On December 8, 1941, Lieutenant Junior Grade Masaharu Yokoyama died at the age of 22 during the attack of his two-man midget submarine at Pearl Harbor, Hawaii, after being released from submarine I-16. He was a member of the 1st Special Attack Flotilla, which included ten crewmen in five midget submarines that attacked Pearl Harbor on December 7, 1941. He was from Kagoshima Prefecture and graduated in the 67th Class of the Naval Academy at Etajima. He received a promotion of two ranks to Lieutenant Commander after his death, which was recognized as being in a special (suicide) attack.

He wrote the following final letter to his family:

At this critical time for the Empire, there is nothing that surpasses my honor in obtaining a place to die. I humbly offer my declaration of banzai (long life) to His Majesty the Emperor.

From the heart I offer my thanks for 23 years of kindness from first my deceased Father and my mother and then everyone in the family and for the great kindness shown to me by my teachers in elementary and junior high school and by training officers, superior officers, and seniors who provided guidance to me in the Navy.

I cannot bear the misery for the bereaved family of my fellow crewman Petty Officer Kamita.

Finally, I am deeply ashamed that I will die without repaying even one ten-thousandth of the Emperor's grace.

Navy Lieutenant Junior Grade Masaharu Yokoyama

Burlingame (1992, 63-4) describes Yokoyama as follows. Yokoyama's given name of 正治 has two common pronunciations: Masaharu and Masaji. Burlingame uses Masaji, but other English and Japanese sources give the pronunciation as Masaharu, which has been used on this web page [1].

Masaji Yokoyama, pilot of I-16tou, "was the most handsome of the midget submariners," recalled Captain Takayasu Arima, Yamamoto's liaison officer with the midget squad. "When he smiled, he looked like an innocent child. But he was a hard worker and had a lot of raw courage." Yokoyama had a gentle nature that belied a crushing sense of responsibility; his father, a member of the Imperial Guards Cavalry, served in the Russo-Japanese war and died in China when Yokoyama was six. The family, eight brothers and five sisters, was left in Kagoshima to be raised by mother Taka Yokoyama. These circumstances left Masaji both independent and sympathetic. He liked being around people, and doing things for them. Possibly because he didn't want to further strain his mother, he became a stoic, enduring pain without crying. Once, when he was in grade school, he dislocated his shoulder in a fall and insisted on visiting the doctor alone.

As a boy, Yokoyama listened avidly to tales of great military heroes, as he considered his father to be; those who, by stint of bravery and faith, rose above the masses, or at least above the mass of brothers and sisters. At the Naval Academy, Yokoyama developed a fixation on Admiral Heihachiro Togo, hero of the Russo-Japanese conflict, who was also from Kagoshima. Whenever Yokoyama visited home thereafter, he'd spend long hours at Togo's grave, meditating.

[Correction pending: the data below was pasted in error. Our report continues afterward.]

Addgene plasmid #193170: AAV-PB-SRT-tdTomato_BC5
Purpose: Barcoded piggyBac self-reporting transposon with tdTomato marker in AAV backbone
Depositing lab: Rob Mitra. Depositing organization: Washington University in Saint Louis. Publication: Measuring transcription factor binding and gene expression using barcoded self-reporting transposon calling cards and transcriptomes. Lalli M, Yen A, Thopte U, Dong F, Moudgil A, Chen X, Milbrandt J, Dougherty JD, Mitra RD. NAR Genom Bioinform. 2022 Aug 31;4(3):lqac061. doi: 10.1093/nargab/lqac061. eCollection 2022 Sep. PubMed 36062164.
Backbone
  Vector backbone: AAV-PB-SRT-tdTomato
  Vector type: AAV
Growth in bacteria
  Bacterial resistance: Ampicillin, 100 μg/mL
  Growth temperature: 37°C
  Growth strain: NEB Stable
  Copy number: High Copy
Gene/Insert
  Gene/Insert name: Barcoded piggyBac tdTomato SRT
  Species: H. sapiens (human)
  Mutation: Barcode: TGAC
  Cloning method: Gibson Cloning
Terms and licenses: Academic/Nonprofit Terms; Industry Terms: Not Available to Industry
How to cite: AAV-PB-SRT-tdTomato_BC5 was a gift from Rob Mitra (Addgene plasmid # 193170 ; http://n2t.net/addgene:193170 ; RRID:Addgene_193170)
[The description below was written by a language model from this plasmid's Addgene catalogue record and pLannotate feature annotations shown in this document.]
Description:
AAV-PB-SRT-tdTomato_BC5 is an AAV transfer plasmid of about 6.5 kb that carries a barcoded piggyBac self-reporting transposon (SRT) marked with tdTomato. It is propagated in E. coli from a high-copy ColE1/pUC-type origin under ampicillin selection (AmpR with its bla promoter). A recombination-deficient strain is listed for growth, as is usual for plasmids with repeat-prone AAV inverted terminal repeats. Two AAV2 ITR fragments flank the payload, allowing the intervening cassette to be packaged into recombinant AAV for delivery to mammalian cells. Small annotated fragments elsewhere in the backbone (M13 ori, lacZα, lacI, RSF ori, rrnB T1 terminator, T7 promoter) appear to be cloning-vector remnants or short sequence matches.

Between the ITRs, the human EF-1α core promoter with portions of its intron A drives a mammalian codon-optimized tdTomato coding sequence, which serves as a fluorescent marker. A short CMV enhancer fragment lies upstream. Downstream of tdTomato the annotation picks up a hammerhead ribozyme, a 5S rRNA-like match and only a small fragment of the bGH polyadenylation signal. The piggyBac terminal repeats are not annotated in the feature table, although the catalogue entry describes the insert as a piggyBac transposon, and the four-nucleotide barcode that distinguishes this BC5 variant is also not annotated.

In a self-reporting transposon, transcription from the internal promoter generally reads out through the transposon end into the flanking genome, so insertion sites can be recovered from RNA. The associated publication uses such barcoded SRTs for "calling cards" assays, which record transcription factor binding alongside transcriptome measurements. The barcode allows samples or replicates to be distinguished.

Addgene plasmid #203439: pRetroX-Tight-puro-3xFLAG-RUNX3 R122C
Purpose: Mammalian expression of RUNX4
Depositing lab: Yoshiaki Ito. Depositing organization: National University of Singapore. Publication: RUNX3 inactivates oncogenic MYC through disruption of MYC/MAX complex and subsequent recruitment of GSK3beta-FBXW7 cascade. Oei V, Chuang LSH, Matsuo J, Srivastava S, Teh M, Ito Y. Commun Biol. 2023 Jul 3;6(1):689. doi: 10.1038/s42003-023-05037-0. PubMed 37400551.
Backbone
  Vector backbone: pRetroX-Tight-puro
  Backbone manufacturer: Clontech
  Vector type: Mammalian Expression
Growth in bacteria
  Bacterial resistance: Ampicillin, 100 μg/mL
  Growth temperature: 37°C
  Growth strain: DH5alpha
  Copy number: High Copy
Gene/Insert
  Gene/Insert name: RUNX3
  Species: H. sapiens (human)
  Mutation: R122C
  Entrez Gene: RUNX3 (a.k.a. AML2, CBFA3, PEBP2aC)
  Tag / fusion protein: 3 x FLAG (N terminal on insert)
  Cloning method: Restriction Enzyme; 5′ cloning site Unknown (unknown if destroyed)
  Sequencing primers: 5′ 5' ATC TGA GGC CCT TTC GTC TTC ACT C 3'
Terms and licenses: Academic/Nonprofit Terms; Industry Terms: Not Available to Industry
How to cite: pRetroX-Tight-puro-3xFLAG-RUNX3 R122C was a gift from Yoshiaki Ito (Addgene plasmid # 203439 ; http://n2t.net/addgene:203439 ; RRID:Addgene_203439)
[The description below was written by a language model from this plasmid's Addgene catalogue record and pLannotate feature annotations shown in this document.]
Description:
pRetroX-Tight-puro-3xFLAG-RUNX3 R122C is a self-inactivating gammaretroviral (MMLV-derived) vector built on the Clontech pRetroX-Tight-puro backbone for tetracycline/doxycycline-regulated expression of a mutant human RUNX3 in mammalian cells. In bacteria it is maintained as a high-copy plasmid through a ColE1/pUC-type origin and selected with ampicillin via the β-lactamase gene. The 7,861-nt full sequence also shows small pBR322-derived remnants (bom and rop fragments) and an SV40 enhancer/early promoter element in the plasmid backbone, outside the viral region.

In his academy notebook, Yokoyama distilled the four vital attributes of a heroic officer ― vigor, spirit, patience and honesty. These words were written on the cover, so that he would see them every tie he opened the notebook.

During his last visit home, Yokoyama seemed unusually animated about something, but told his family nothing.

Yokoyama was the only crewman of the five midget submarines that attacked Pearl Harbor who sent a message back to the mother submarines that released them (Burlingame 1992, 242):

Into the cusp of Dec. 8, at 41 minutes past midnight, the crew of I-16 was surprised when they received a signal from Ensign Masaji Yokoyama, her midget skipper and the first attacker launched. Successful surprise attack, signaled Yokoyama.

This was the only radio message passed on from any of the midgets, although I-16 said communication with Yokoyama abruptly ceased at 1:11 a.m. It's possible Yokoyama was shooting at Breese, which was in her general area at the time.

Letter translated by Bill Gordon
December 2018

The letter comes from Yasukuni Jinja (2014, 93-4). The biographical information in the first paragraph comes from Tokkōtai Senbotsusha (1990, 220) and Yasukuni Jinja (2014, 93).


1. The following sources give Masaharu as the pronunciation of Yokoyama's given name of 正治: Warner and Seno (1986, 28); Wikipedia article in Japanese on Masaharu Yokoyama <https://ja.wikipedia.org/wiki/横山正治> (December 1, 2018).

Sources Cited

Burlingame, Burl. 1992. Advance Force Pearl Harbor. Annapolis: Naval Institute Press.

Tokkōtai Senbotsusha Irei Heiwa Kinen Kyōkai (Tokkōtai Commemoration Peace Memorial Association). 1990. Tokubetsu Kōgekitai (Special Attack Corps). Tōkyō: Tokkōtai Senbotsusha Irei Heiwa Kinen Kyōkai.

Warner, Peggy, and Sadao Seno. 1986. The Coffin Boats: Japanese Midget Submarine Operations in the Second World War. London: Leo Cooper in association with Secker & Warburg.

Yasukuni Jinja, ed. 2014. Eirei no koto no ha (10) (Words of the spirits of war heroes, Volume 10). Tōkyō: Yasukuni Jinja Shamusho.